Calling a 'snow day' is no picnic
On a snowy morning a number of years ago, not long after I first became a superintendent, I received an email asking who was the idiot who canceled school.
I was reminded of that incident a few weeks ago, the morning after Martin Luther King Day, when the snow started falling early in the morning and the weather forecasts were predicting a record storm was on the way.
We decided to cancel school that morning, despite the fact that most of the roads were still passable. But as the snow continued into the afternoon and the road conditions grew worse, it became obvious that we had made the right call. We were eventually out for four straight days.
Deciding to cancel school is not an easy or fun thing to do. I am very much aware that my decision has a significant impact on thousands of families, such as those who suddenly must make arrangements for child care. But, the safety of the students is the most important thing.
I have to keep in mind the small children who must stand in the cold at a bus stop, the students who will make their way to school on slippery sidewalks, and the young high school drivers who will pilot the family sedan to school over icy streets.
I also must keep in mind whether the roads are safe for our school bus drivers to transport students and for our staff members going to work.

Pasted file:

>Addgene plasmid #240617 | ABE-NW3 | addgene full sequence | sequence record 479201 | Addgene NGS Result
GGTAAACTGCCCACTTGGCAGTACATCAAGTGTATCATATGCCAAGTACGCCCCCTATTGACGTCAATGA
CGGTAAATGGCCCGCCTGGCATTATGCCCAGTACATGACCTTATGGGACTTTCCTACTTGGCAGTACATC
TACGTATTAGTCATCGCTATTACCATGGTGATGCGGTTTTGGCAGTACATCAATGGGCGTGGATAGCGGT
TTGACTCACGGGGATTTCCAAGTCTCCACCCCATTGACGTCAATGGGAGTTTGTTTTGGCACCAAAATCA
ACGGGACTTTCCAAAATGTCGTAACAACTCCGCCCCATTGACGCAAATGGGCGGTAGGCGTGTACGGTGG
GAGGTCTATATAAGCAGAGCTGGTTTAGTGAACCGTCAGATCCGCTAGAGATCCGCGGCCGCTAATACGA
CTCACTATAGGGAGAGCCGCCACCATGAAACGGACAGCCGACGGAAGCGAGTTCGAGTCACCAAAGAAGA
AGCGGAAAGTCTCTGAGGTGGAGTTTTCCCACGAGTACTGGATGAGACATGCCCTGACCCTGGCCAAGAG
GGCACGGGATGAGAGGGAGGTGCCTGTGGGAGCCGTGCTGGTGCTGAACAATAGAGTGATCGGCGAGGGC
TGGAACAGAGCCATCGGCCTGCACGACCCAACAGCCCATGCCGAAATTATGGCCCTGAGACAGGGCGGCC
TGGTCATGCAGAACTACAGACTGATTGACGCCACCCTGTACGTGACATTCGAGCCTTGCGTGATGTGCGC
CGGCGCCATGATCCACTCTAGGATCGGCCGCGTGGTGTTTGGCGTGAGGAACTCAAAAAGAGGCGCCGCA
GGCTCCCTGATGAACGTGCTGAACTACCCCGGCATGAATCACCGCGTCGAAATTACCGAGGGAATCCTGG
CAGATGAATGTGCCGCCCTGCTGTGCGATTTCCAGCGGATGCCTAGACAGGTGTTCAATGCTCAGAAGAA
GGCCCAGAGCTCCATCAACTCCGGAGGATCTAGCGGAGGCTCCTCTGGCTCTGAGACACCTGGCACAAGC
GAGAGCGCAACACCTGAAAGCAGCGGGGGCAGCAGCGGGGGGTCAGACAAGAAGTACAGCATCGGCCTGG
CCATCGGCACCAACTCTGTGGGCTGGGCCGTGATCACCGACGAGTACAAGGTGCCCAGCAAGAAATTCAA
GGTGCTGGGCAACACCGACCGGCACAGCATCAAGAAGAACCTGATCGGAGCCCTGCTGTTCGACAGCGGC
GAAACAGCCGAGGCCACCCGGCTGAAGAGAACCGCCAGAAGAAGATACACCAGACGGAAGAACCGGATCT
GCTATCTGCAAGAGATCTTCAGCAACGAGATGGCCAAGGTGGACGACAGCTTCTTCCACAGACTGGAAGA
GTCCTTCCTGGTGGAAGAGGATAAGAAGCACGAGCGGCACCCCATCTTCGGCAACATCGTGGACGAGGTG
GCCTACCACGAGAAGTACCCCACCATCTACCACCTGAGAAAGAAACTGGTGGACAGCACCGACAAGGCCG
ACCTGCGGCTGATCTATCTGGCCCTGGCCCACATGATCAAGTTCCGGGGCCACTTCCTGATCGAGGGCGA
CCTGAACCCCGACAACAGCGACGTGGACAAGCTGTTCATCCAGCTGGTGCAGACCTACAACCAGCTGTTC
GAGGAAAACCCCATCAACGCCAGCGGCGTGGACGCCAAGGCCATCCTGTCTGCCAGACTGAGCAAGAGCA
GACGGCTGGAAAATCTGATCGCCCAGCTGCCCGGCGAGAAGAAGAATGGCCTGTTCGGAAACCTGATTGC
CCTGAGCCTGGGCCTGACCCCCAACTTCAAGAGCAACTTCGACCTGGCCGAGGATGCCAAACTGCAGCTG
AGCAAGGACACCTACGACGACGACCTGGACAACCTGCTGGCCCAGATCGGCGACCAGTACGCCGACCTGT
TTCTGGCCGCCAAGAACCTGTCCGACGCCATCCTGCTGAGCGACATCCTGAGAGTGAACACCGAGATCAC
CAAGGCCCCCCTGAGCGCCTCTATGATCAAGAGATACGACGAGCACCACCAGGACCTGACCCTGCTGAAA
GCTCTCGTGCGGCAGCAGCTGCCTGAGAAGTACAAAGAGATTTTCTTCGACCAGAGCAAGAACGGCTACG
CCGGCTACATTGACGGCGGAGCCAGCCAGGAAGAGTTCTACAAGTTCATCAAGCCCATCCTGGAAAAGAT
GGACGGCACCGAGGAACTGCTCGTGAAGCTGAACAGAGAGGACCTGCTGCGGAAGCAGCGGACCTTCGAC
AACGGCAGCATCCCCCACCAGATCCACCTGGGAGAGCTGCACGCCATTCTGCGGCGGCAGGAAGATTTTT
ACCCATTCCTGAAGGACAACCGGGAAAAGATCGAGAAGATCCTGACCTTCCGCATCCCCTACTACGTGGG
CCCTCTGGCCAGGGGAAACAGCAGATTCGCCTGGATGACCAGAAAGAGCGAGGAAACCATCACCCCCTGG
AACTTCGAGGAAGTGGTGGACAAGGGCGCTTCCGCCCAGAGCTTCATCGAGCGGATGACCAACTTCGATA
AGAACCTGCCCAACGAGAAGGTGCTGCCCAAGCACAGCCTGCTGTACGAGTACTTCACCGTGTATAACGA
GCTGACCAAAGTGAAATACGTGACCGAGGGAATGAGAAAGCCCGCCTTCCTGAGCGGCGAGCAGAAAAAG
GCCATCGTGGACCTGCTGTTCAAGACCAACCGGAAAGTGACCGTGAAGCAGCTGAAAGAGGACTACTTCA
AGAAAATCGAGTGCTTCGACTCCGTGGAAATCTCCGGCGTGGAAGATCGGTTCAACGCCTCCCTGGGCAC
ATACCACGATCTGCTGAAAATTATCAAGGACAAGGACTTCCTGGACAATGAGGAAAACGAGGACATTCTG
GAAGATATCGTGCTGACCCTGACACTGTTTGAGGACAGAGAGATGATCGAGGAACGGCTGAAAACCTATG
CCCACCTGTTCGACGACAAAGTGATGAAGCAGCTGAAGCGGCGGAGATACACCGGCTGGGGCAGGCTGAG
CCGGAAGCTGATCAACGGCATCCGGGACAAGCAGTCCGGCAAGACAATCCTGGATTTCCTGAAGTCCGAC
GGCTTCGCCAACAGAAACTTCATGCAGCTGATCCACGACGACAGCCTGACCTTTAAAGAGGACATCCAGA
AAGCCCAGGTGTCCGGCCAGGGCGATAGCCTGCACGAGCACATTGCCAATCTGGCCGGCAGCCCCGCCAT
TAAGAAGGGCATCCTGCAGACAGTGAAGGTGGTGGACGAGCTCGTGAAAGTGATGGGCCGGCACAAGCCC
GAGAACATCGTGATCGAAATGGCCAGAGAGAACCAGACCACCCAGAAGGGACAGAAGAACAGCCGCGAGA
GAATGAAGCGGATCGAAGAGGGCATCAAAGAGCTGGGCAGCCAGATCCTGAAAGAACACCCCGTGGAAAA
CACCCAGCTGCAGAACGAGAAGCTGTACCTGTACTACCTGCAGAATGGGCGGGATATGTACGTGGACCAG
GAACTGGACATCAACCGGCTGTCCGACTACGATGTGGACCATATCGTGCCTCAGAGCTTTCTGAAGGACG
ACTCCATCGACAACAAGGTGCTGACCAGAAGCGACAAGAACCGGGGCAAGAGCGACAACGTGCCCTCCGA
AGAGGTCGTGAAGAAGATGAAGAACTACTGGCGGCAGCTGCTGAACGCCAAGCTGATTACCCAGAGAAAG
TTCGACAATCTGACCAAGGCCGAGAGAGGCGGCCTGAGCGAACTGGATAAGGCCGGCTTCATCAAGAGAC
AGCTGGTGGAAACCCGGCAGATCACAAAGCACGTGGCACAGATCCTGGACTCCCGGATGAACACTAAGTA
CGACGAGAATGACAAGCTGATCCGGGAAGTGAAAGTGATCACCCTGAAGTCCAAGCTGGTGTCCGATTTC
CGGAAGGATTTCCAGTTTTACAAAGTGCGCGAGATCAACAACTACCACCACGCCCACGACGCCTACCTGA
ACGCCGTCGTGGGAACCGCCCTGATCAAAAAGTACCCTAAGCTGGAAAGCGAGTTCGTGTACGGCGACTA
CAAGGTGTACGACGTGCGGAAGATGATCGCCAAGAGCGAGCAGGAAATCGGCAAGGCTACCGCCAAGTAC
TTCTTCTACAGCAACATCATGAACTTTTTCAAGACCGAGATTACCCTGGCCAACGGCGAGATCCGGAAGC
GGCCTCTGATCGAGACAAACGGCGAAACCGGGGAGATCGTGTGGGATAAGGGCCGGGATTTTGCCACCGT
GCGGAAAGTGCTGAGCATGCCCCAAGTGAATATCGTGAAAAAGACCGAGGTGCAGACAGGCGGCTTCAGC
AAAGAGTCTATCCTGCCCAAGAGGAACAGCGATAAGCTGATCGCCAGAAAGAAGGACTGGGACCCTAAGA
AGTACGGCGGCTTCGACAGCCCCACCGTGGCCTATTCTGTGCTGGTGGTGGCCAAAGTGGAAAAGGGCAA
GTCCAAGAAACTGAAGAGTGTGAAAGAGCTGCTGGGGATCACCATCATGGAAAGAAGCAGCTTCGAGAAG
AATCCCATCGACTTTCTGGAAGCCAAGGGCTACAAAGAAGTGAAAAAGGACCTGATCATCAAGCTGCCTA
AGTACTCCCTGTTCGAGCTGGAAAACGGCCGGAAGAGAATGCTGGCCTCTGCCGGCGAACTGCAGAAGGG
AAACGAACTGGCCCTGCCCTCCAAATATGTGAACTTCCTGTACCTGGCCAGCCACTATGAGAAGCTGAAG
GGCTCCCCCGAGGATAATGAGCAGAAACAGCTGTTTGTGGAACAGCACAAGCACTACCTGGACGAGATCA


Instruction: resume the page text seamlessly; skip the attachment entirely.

The process of deciding what to do about school begins in the early morning while most of us are still asleep. A crew of experts from our transportation department travel on streets that the school buses use and pay particular attention to places where there are hills or where road conditions are typically bad.
After notes are compared, the head of that department then calls to tell me what the roads are like, what the weather forecast predicts will happen and what the neighboring school districts are doing.
I also get a recommendation whether school should be held on schedule, delayed or canceled.
We try to make our decision before 5 a.m. because our bus drivers start showing up for work not long afterwards to begin their routes picking up high school students.
Once the decision has been made, we then get the word out via the radio and television stations, post something on our website and send parents an email.
With that deadline in mind, my nightmare scenario is always the case where the roads are fine at 5 a.m. and then turn treacherous by the time students start going to school two hours later. Because we live in the unpredictable convergence zone, there’s also the chance that the opposite will happen, that the forecasts will be wrong and promised snow will never arrive.
Sometimes we get it wrong. Sometimes the roads may appear to be fine in one part of the school district, but are horrible in another. But, we always strive for the decision that is safe.We can never lose sight that we are responsible for more than 14,000 of somebody else’s children, who must to be able to travel to school and home again as safely as possible.